Download links and information about American Industrial Ballads by Pete Seeger. This album was released in 1957 and it belongs to World Music, Songwriter/Lyricist, Kids, Contemporary Folk genres. It contains 24 tracks with total duration of 50:35 minutes.

Artist: Pete Seeger
Release date: 1957
Genre: World Music, Songwriter/Lyricist, Kids, Contemporary Folk
Tracks: 24
Duration: 50:35
1. Peg and Awl 2:29
2. The Blind Fiddler 1:17
3. Buffalo Skinners 2:44
4. Eight-Hour Day 1:00
5. Hard Times In the Mill 2:15
6. Roll Down the Line 3:15
7. A Hayseed Like Me 1:16
8. The Farmer Is the Man (Who Feeds Us All) 1:43
9. Come All You Hardy Miners 2:00
10. He Lies In the American Land 2:01
11. Casey Jones (The Union Scab) 2:20
12. Let Them Wear Their Watches Fine 3:41
13. Cotton Mill Colic 1:40
14. Seven Cent Cotton and Forty Cent Meat 1:58
15. Mill Mother's Lament 1:37
16. Fare Ye Well, Old Ely Branch 2:11
17. Beans, Bacon, and Gravy 2:56
18. The Death of Harry Simms 2:14
19. Winnsboro Cotton Mill Blues 1:09
20. The Ballad of Barney Graham 1:48
21. My Children Are Seven In Number 3:59
22. Raggedy 2:32
23. Pittsburgh Town 1:30
24. Sixty Percent 1:00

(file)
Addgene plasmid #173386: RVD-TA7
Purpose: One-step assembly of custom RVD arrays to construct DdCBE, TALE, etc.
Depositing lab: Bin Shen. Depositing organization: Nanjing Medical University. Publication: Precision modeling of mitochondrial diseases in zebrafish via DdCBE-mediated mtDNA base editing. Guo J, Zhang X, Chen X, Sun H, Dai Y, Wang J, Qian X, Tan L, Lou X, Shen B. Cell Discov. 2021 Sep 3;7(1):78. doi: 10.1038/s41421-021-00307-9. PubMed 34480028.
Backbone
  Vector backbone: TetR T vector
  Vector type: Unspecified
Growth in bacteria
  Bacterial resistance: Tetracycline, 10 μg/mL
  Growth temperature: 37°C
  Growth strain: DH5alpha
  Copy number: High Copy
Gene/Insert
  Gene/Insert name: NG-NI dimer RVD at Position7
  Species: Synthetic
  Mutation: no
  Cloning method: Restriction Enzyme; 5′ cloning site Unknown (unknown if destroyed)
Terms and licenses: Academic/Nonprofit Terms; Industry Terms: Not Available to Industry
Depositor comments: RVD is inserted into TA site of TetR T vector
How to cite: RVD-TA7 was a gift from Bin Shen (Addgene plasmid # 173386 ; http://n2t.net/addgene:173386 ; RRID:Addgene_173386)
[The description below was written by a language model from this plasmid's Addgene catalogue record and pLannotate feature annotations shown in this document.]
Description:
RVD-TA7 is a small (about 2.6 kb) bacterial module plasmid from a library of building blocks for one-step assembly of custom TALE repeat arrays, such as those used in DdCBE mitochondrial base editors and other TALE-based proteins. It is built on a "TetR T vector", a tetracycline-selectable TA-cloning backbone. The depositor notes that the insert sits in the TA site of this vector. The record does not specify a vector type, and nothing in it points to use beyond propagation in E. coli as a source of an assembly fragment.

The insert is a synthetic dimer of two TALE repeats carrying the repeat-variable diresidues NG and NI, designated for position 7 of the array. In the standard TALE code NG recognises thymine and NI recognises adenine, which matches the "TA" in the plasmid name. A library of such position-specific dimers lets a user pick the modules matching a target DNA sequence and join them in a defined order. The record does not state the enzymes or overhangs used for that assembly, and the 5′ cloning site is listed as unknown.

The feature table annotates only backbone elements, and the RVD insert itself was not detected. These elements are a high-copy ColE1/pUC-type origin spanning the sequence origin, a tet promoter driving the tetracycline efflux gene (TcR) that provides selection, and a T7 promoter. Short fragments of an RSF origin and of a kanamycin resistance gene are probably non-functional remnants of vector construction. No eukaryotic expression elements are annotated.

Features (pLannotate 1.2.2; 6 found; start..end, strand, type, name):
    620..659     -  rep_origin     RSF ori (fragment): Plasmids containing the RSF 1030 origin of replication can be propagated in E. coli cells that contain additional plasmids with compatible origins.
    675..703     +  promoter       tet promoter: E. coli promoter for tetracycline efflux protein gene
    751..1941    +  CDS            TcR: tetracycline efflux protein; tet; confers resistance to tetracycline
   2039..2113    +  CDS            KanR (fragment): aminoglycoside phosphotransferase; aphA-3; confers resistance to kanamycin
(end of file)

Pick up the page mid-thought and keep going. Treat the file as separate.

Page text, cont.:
Pete Seeger presents a history of the Industrial Revolution and its impact on working people on American Industrial Ballads, a collection of 24 songs (over half of them shorter than two minutes each) sequenced in chronological order by date of composition, to the extent that this can be determined, from the early-1800s appearance of "Peg and Awl," in which a worker struggles to keep up with a machine, to songs written by Woody Guthrie and Les Rice in the 1940s. Only a couple of songs are well known, and those don't fit the concept perfectly. "The Buffalo Skinners," an account of cowboys who kill their overseer after he refuses to pay them, and "Casey Jones," the famous tale of a train wreck, are both somewhat tangential to industrial concerns, though they do fit themes heard throughout the album: first, employers' abuse of workers, who then must fight back (although usually by starting unions and going out on strike); and second, the relationship between an individual worker and the system of machinery he encounters. As the album goes on, the workers' complaints about ill treatment and low pay become more extreme, and eventually the need for unions to represent them seems overwhelming. Even then, the bosses respond with violence, as Seeger documents in such songs as Jim Garland's "The Death of Harry Simms" and Della Mae Graham's "Ballad of Barney Graham," both true stories of murdered union men. Accompanying himself mostly on banjo and sometimes guitar, Seeger presents the songs straightforwardly with only occasional flourishes, intent on getting the meanings across, although occasionally his desire to lead singalongs comes out, such as in "Raggedy," when he provides cues to sing each verse, even though he's performing alone in a recording studio. Many of these songs are too harrowing to sing along to, though. Taken together, they chronicle a century and a half of the efforts of farmers, textile workers, and miners, primarily, to get what they deserve from increasingly rich and powerful captains of industry.